Too Many Easy Answers
I suspect that the problems of flattening growth are more complex than too many 'planners' like to think. After the privations of the 1920s, '30s and 40s there was both a desire to improve and a pool of people willing to try to make it happen. However even as that hope was being driven the seeds of destruction were being watered and nurtured. Most industry was old, tired and frankly well behind the times. During the 1960s it was nothing to see factories still lovingly working with machines that were built before the turn of the century, items that proudly bore their build dates of 189X or perhaps there was a modern one showing 190X. Anything new was greeted with suspicion. Again we were a world master at things that the world was already losing interest in doing. We developed some of the most sophisticate steam railway engines, not always the most reliable but the most complex all the same. By the time people started to read the writing on the wall for much if industry the wafer thin margins generated were not enough to allow for investment. For a while I worked with a chap whose PhD studied factors affecting large companies in commoditizing markets. As the scale of production increased, margins shrank rapidly, but the cash rolled in. However, the slightest decrease in the market would kill anyone who was not the leanest, most efficient and highest volume producer. Anyone on the second or third rung would fail rapidly.
Sure we decided that the best idea was to largely abandon making things, after all we no longer had the pool of hard workers prepared to put up with almost anything in order to get something made. (Neither should we have tolerated their appalling conditions but we should have captured their work ethic.] So we went in favour of manipulating things since that was an easy low cost of entry service business, clean hands and nice warm offices, Play your cards right you could gamble with other people's money and make a fortune and one or two recent governments thought it was wonderful. Barrings and the UK economy might like to discus how well it really worked.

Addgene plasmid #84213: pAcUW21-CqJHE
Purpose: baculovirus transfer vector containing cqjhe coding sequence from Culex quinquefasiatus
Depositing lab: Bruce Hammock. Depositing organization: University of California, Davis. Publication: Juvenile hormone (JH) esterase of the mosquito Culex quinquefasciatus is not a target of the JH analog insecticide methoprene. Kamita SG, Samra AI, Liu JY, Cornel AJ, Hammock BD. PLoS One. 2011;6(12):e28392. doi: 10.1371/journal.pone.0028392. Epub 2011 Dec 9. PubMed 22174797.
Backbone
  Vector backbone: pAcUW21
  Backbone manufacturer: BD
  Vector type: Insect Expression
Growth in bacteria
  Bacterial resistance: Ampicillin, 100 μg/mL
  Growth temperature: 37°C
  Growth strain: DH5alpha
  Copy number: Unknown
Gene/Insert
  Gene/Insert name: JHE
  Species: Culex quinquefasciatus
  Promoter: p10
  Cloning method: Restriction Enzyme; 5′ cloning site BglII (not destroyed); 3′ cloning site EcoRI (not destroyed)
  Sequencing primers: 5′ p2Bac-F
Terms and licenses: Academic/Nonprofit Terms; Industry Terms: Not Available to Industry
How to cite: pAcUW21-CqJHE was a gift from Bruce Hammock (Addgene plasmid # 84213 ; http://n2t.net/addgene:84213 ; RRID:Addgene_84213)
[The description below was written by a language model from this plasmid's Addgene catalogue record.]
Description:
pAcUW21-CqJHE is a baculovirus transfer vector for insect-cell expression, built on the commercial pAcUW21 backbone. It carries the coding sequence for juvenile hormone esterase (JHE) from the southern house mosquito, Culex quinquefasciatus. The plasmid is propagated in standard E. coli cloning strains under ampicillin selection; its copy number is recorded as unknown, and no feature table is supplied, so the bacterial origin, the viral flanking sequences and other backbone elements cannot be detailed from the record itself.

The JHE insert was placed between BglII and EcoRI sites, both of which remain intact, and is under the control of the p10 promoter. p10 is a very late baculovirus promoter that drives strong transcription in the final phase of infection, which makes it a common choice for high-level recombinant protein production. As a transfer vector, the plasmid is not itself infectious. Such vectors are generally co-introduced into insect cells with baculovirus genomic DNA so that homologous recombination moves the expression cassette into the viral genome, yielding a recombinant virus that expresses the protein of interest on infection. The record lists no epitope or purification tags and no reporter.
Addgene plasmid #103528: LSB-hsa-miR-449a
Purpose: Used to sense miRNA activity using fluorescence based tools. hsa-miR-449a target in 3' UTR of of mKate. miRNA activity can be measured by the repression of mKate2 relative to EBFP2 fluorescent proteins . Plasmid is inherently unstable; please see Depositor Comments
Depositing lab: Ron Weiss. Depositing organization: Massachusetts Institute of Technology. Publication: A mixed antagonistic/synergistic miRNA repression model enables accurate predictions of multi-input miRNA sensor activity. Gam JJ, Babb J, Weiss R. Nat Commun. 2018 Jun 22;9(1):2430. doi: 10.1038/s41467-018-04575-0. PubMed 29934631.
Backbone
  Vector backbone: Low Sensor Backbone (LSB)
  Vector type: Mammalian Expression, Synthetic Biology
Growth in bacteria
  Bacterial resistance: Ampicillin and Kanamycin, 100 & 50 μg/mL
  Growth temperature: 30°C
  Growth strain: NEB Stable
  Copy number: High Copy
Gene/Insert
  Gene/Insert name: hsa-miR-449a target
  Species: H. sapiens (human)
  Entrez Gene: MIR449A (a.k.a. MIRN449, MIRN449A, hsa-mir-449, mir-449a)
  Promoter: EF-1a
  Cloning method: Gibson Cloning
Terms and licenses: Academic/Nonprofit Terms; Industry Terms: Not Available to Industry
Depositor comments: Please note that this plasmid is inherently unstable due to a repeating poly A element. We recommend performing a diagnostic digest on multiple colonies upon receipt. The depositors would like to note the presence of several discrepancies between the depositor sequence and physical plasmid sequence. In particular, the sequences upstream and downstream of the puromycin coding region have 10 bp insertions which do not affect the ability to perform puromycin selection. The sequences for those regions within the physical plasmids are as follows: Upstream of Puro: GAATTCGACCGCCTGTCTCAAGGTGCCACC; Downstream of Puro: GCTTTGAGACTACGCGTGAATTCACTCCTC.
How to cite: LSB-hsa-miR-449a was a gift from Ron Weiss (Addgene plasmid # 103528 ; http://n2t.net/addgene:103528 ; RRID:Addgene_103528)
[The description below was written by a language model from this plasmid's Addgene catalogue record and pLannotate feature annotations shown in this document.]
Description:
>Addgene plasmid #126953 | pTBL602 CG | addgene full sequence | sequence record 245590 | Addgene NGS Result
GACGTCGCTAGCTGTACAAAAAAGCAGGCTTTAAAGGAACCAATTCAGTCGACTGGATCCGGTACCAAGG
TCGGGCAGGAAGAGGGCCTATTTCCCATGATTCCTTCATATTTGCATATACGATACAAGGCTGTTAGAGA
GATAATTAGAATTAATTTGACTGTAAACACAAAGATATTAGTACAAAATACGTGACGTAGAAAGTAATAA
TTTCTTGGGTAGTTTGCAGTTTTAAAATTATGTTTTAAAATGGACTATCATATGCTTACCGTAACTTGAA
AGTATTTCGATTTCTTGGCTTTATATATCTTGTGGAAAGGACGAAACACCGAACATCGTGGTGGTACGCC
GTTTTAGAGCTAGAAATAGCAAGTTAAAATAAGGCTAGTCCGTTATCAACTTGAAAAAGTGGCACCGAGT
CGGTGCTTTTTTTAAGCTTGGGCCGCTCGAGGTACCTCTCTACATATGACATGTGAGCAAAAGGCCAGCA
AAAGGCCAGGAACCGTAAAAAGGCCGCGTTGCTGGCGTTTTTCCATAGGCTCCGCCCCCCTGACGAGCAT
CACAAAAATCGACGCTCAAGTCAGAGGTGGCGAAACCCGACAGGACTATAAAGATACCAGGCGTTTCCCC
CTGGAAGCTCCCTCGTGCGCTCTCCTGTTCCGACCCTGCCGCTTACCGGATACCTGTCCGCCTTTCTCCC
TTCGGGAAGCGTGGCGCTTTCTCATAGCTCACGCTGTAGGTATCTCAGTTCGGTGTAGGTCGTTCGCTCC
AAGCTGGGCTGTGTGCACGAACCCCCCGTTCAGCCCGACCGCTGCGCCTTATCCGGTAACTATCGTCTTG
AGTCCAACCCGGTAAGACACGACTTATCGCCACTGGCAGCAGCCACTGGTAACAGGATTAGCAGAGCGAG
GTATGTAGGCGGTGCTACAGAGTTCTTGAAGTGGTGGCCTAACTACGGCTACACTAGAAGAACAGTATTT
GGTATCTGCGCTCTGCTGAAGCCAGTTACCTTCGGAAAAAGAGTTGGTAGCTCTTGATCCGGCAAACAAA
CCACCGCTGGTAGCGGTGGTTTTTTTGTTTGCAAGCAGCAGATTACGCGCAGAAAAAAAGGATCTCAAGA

So we did cling to some outmoded ways of working and a right roll call of dishonour can be read out over that! Rather than capture the ethos of those who had laboured in all weathers to rivet ships for a world that wanted cleaner, faster welded ships we cast aside the development of skills, wasting what little money we had on trying to stem the tide, not spending it on real investment and retraining.
At last with most of the old smoke stack industry gone along with the sense of grievance at its passing and some sense of entrepreneurial spirit rising from the ash lands the economy is starting to threaten a recovery. The heady times of rapid growth are past, but we need to avoid the doom sellers and other near-do-wells killing off the hope of a real economic future. It does not belong to one location or country it belongs to those with drive and interest to make it happen.